Triller Plans More Sports Content Following Mike Tyson Exhibition Boxing Fight

Via Forbes

In May, Ryan Kavanaugh watched a video on Instagram of former heavyweight champion Mike Tyson training in the boxing ring. Kavanaugh, a former billionaire and longtime film and media executive, was blown away by what he witnessed.

Tyson, who had battled weight and personal issues since his last professional fight 15 years ago, looked fit and impressive throwing punches. He hinted he would be returning to competition.

Kavanaugh saw an opportunity, so he reached out to Sophie Watts, a longtime friend who was working with Tyson.

“I said, ‘Hey, is there a potential fight here or is this just a gimmick?’” Kavanaugh said. “She was like, ‘It doesn’t have to be.’”

That conversation helped launch the comeback of Tyson and led to this past Saturday night’s exhibition fight at Staples Center in Los Angeles against Roy Jones Jr., another famed boxer who won titles in four weight classes. Tyson, 54, and Jones, 51, fought to a draw at the Staples Center.

Although both fighters are well past their primes, the event caught the attention of the sporting public, particularly among older fans nostalgic for the days when boxing was a big draw and Tyson was atop the sport for reasons both good and bad.

And for Kavanaugh, the fight brought attention to Triller, a company he hopes will someday become the next big social network and help propel the next phase of his career. In 2013, Forbes pronounced Kavanaugh a billionaire when he was just 38 years old after Ron Burkle invested $350 million in Relativity Media, a media company Kavanaugh co-founded in 2004. But in July 2015, Relativity Media filed for Chapter 11 bankruptcy after several of its films flopped. Relativity Media filed for bankruptcy again two years ago.

Kavanaugh, who left Relativity Media in late 2016, is now a principal of Proxima Media, which last year acquired a controlling stake in Triller, an app founded in 2015.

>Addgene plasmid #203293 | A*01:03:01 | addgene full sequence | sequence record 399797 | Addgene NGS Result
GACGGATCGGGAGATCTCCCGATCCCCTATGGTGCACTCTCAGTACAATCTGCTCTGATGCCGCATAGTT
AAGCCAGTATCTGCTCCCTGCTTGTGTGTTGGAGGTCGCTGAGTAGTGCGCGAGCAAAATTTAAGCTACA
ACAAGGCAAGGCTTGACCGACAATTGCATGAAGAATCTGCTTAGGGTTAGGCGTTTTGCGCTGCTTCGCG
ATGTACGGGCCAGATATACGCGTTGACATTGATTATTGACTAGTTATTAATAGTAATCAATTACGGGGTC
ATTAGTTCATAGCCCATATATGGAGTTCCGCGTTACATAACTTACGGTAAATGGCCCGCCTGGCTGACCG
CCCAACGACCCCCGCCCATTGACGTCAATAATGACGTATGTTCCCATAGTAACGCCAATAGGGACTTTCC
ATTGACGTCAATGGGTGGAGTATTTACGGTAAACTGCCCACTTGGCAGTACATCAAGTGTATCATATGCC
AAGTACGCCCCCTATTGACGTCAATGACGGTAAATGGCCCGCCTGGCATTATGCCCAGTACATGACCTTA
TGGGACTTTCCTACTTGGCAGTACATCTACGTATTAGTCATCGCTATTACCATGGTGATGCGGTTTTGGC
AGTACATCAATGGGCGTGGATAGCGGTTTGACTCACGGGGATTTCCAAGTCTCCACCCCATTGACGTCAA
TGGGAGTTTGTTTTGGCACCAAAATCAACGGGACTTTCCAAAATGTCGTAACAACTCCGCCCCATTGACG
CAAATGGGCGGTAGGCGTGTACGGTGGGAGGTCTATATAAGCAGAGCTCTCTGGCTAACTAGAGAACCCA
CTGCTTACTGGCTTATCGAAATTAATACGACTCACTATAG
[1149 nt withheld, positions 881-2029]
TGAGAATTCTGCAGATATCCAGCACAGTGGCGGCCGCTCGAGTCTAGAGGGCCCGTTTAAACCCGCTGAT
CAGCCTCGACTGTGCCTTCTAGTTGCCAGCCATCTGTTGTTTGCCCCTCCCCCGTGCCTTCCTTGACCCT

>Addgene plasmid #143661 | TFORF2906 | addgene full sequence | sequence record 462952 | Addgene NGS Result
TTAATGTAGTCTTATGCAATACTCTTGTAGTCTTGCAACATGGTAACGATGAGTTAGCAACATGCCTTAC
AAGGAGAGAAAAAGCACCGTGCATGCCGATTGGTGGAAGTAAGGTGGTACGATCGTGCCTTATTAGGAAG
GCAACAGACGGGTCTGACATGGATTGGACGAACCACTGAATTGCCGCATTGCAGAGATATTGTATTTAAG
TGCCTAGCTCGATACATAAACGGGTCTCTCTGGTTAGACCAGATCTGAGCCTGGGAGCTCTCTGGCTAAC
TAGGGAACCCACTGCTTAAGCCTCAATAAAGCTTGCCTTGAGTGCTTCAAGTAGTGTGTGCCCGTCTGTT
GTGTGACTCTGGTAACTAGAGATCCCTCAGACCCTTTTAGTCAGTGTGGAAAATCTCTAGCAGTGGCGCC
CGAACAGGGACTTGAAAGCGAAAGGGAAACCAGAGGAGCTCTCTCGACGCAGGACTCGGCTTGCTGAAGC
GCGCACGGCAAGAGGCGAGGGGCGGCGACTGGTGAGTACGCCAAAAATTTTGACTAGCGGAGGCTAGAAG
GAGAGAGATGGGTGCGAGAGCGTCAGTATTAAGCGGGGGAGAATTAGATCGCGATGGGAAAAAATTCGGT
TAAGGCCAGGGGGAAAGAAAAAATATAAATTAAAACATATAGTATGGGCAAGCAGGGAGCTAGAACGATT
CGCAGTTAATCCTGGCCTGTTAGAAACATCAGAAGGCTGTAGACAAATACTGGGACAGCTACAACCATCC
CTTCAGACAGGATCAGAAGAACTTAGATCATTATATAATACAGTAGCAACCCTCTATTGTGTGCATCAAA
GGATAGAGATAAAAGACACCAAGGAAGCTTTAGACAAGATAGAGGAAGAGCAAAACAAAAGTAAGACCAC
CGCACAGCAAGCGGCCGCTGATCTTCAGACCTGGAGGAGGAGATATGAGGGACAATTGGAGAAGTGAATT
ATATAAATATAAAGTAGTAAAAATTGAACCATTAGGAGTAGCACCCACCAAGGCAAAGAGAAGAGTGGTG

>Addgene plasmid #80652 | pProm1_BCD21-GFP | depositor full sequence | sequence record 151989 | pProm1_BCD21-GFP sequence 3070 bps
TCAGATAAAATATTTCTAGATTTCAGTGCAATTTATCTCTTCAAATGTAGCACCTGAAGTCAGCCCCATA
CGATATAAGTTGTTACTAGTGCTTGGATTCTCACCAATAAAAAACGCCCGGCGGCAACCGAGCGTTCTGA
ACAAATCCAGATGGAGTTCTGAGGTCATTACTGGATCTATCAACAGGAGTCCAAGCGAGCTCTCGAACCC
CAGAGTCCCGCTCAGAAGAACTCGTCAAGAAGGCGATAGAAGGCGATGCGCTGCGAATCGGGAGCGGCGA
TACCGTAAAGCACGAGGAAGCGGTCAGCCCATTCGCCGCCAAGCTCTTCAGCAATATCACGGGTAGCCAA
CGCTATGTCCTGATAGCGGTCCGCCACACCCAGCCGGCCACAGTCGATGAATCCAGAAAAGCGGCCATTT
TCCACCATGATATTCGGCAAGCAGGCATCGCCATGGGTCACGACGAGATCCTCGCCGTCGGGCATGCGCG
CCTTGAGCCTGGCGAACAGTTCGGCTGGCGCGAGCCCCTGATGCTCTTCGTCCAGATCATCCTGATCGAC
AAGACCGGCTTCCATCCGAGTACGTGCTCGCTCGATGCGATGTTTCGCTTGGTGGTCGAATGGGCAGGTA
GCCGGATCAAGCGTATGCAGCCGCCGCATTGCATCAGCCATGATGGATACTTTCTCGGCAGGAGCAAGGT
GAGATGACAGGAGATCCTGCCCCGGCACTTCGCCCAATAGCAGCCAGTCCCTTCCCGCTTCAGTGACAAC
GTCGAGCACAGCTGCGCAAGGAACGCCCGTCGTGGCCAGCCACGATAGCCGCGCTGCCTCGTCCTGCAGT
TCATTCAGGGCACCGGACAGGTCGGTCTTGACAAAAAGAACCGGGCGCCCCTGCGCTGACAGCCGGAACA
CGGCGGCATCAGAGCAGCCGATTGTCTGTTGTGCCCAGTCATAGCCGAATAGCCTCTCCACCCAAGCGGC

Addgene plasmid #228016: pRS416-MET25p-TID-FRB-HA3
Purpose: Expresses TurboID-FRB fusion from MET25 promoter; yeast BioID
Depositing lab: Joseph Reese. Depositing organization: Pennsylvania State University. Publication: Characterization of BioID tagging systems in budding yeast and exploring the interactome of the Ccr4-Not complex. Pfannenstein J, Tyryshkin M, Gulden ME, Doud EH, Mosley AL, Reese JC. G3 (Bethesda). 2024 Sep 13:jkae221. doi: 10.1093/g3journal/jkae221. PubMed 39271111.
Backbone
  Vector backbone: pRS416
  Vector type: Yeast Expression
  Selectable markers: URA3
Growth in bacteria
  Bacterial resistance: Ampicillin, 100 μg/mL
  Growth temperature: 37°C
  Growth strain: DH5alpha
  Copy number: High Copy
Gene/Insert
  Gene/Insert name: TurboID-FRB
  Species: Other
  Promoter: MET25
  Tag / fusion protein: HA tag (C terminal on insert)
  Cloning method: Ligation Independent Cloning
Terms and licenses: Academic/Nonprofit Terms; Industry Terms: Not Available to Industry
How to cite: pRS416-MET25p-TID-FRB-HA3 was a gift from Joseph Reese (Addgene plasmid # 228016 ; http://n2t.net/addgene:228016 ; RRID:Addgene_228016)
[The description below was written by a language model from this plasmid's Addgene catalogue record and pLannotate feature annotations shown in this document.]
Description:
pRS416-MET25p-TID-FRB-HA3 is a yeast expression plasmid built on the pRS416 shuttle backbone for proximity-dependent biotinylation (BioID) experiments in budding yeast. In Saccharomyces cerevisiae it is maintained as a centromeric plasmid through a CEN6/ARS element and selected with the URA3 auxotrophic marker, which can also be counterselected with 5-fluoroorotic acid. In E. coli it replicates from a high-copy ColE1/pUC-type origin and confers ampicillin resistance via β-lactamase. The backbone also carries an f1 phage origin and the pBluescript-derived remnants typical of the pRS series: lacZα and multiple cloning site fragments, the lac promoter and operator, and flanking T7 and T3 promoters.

Triller is primarily known as a place where users can upload music and videos and a competitor to the much larger TikTok. But the company decided to own and promote the Tyson-Jones Jr. fight as a way to expand its offerings.

“We wanted to make this the catalyst for Triller’s live events and sports business,” Kavanaugh said.

Triller didn’t actually broadcast the event, which was available on pay-per-view and online on Fite.TV and drew more than 300,000 buys. But Tyson and Jones Jr., as well as fighters on the undercard, uploaded exclusive content on Triller, including a docu-series showing Tyson and Jones Jr. preparing for the bout. Triller’s logo was prominently displayed on the ring canvas and corners during the fights, as well.

Triller also appealed to its youthful, music-oriented audience with an undercard bout featuring YouTube sensation Jake Paul knocking out former NBA player Nate Robinson and musical performances from rappers Snoop Dogg, French Montana, Swae Lee, Wiz Khalifa, Saint Jhn and YG. Still, although most people using Triller are in their teens and 20s and didn’t watch Tyson and Jones Jr. fight in their primes, Triller’s executives thought the event would capture their attention.

“The audience of Triller is a lot younger (than Tyson and Jones Jr.),” said Bobby Sarnevesht, Triller’s executive chairman. “They missed those really cool moments of, ‘How fast is Tyson going to knock this guy out?’ or ‘Where is Jones going to go in his next weight class, who is he going to take out next?’ We wanted to bring that experience to a whole new audience of people that didn’t live in those times.”

The company didn’t sell any tickets to the event as fans weren’t allowed to attend due to local restrictions implemented to stem the coronavirus pandemic. But Triller did generate revenue through sponsorships, advertising and merchandise. Kavanaugh would not disclose how much it cost to stage the event, how much the fighters were paid or any other financial details.

Kavanaugh expects Triller will own and operate other sporting events and partner with Tyson again through his Legends Only League, a company Tyson co-founded earlier this year with Watts. Saturday’s fight was the first event that Legends Only League helped promote, but Tyson and Watts plan on having Tyson fight again and holding other events featuring former professional athletes in basketball, tennis and Formula 1.

Triller is also expecting to host dozens of live, virtual concerts and performances featuring top musical acts and selling the performances online for a few dollars apiece. Kavanaugh and Sarnevesht noted they don’t know when people will be allowed to attend concerts in-person or feel comfortable again in a crowded venue, so this provides an appealing alternative.

“(The Tyson-Jones Jr. event) is just the start,” Kavanaugh said. “It’s setting a new model for Triller to build out epic events.”